Bloomberg looked at the looming infrastructure disaster beneath New York's Penn Station — which serves 430,000 people each weekday (more than the major New York airports combined — as the century-old trans-Hudson tunnels have faced continued neglect since they were half-flooded during Hurricane Sandy in 2012.

One potential problem: "If Amtrak and New Jersey Transit have to rely on a single Hudson tunnel, they could operate just six trains an hour, rather than the current 24."

Bloomberg highlights the potential impact, by the numbers:

  • "[T]he trans-Hudson bridges and tunnels available to cars already have punishing rush-hour delays. Imagine the backups, road rage, and pollution if tens of thousands of additional commuters had to use them. Common Good, a bipartisan government-reform organization, estimates that 50,000 more automobiles crossing the Hudson each day would sap productivity by $2.3 billion per year."
  • "The Northeast Corridor Commission, a panel created by Congress in 2008, projects that the U.S. economy would lose $100 million per day—$36.5 billion a year—if the entire train route from Boston to Washington ever shut down."

What they're saying: "There will come a time when the reliability of the tunnels starts to decay. The curve, once it starts, may be fairly sharp. We’ll just have to see. Nobody knows. This is a great science experiment," said Charles “Wick” Moorman, Amtrak co-CEO.

What's next: New York is building a new entrance hall slated for a 2020 opening for Amtrak and Long Island Railroad trains next door. Although that'll help lessen the time spent in Penn Station's subterranean confines, it won't do anything to fix the potential infrastructure nightmare. The Trump administration reneged on an Obama-era agreement between the federal government and New York authorities to split tunnel refurbishment costs, calling the issue "a local project where 9 out of 10 passengers are local transit riders."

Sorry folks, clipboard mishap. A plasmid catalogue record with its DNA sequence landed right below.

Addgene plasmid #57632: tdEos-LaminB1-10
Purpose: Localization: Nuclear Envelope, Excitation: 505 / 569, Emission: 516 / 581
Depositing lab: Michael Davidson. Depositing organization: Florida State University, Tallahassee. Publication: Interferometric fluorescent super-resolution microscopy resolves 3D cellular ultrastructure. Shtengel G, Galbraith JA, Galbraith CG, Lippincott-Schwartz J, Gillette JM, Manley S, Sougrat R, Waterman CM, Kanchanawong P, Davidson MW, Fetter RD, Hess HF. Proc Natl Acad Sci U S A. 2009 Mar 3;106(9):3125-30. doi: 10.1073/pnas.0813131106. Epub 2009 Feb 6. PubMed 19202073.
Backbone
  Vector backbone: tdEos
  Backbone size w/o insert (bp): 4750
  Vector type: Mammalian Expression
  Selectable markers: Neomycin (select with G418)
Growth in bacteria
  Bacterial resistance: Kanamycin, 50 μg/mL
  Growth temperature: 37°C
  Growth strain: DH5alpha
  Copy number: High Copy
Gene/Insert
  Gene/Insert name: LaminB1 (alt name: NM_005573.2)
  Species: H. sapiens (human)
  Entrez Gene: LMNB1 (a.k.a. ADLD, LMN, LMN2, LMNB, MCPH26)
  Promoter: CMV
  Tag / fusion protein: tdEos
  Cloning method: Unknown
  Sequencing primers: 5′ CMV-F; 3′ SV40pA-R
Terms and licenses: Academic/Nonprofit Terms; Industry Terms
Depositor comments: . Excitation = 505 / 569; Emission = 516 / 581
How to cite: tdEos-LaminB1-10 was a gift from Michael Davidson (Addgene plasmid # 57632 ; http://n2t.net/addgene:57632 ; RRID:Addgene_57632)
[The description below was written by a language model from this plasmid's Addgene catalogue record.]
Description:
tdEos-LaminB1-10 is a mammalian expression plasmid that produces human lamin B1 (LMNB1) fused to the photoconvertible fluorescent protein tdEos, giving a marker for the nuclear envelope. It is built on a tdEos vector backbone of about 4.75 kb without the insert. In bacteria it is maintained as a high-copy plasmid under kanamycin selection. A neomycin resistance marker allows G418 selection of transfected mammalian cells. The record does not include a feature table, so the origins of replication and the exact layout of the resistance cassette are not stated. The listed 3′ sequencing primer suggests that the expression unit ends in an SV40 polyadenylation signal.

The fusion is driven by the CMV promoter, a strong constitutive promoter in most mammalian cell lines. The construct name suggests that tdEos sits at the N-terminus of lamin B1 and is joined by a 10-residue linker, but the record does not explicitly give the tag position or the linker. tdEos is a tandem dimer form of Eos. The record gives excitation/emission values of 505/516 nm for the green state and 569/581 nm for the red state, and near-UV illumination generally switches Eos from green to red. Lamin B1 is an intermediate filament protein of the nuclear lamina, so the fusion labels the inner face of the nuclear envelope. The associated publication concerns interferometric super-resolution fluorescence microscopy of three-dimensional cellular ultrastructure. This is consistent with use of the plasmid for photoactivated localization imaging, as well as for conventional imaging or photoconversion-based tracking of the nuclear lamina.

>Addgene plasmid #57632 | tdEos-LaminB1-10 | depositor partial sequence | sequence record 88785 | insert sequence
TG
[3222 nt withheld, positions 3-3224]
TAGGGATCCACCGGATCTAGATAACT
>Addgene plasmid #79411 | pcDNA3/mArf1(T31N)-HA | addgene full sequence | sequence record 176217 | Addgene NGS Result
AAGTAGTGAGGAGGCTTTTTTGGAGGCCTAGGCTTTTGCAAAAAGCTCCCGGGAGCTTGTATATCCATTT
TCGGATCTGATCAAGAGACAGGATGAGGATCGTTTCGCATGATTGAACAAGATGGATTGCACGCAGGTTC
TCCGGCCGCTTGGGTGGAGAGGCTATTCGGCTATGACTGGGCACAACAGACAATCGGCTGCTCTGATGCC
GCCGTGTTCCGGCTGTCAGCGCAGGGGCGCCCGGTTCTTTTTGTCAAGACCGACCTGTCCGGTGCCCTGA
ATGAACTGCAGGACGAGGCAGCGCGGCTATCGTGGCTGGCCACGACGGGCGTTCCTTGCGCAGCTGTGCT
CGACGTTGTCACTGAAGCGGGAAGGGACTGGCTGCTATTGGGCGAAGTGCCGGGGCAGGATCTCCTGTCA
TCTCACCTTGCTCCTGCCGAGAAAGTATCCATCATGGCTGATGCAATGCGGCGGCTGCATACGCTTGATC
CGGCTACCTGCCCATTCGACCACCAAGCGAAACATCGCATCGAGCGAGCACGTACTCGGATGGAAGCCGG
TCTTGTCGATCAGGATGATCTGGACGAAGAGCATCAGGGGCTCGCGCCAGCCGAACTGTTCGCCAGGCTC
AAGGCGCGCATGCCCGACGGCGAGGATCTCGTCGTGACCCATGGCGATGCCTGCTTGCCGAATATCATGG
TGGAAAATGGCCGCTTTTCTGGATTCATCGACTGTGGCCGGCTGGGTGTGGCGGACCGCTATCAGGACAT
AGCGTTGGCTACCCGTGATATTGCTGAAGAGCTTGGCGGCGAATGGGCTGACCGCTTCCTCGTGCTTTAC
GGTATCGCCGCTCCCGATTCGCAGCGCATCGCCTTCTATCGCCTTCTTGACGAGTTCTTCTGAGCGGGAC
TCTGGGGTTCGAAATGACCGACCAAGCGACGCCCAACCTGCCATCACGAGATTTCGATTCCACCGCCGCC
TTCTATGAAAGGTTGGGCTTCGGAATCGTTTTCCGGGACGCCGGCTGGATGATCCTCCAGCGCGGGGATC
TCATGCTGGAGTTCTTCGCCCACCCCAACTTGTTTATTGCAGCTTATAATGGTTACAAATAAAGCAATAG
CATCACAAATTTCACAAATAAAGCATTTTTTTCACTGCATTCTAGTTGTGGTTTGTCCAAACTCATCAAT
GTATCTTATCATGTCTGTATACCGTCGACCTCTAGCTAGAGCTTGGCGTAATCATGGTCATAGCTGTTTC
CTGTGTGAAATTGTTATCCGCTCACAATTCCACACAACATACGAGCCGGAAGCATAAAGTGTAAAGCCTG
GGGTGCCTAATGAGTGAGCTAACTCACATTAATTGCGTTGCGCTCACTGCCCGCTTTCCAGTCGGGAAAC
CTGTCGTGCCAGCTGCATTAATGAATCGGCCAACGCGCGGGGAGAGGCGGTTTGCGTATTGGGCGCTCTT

Go deeper

Trump impeachment trial to start week of Feb. 8, Schumer says

Senate Majority Leader Chuck Schumer. Photo: The Washington Post via Getty

The Senate will begin former President Trump's impeachment trial the week of Feb. 8, Majority Leader Chuck Schumer announced Friday on the Senate floor.

The state of play: Schumer announced the schedule after reaching an agreement with Republicans. The House will transmit the article of impeachment against the former president late Monday.

1 hour ago - Health

CDC extends interval between COVID vaccine doses for exceptional cases

Photo: Joseph Prezioso/AFP via Getty

Patients can space out the two doses of the coronavirus vaccine by up to six weeks if it’s "not feasible" to follow the shorter recommended window, according to updated guidance from the Centers for Disease and Control and Prevention.

Driving the news: With the prospect of vaccine shortages and a low likelihood that supply will expand before April, the latest changes could provide a path to vaccinate more Americans — a top priority for President Biden.

Texas AG sues Biden administration over deportation freeze

Texas Attorney General Ken Paxton speaks to members of the media in 2016. Photo: Alex Wong/Getty Images

Texas Attorney General Ken Paxton is suing the Biden administration in federal district court over its 100-day freeze on deporting unauthorized immigrants, and he's asking for a temporary restraining order.

Between the lines: The freeze went into effect Friday, temporarily halting most immigration enforcement in the U.S. In the lawsuit, Paxton claims the move "violates the U.S. Constitution, federal immigration and administrative law, and a contractual agreement between Texas" and the Department of Homeland Security.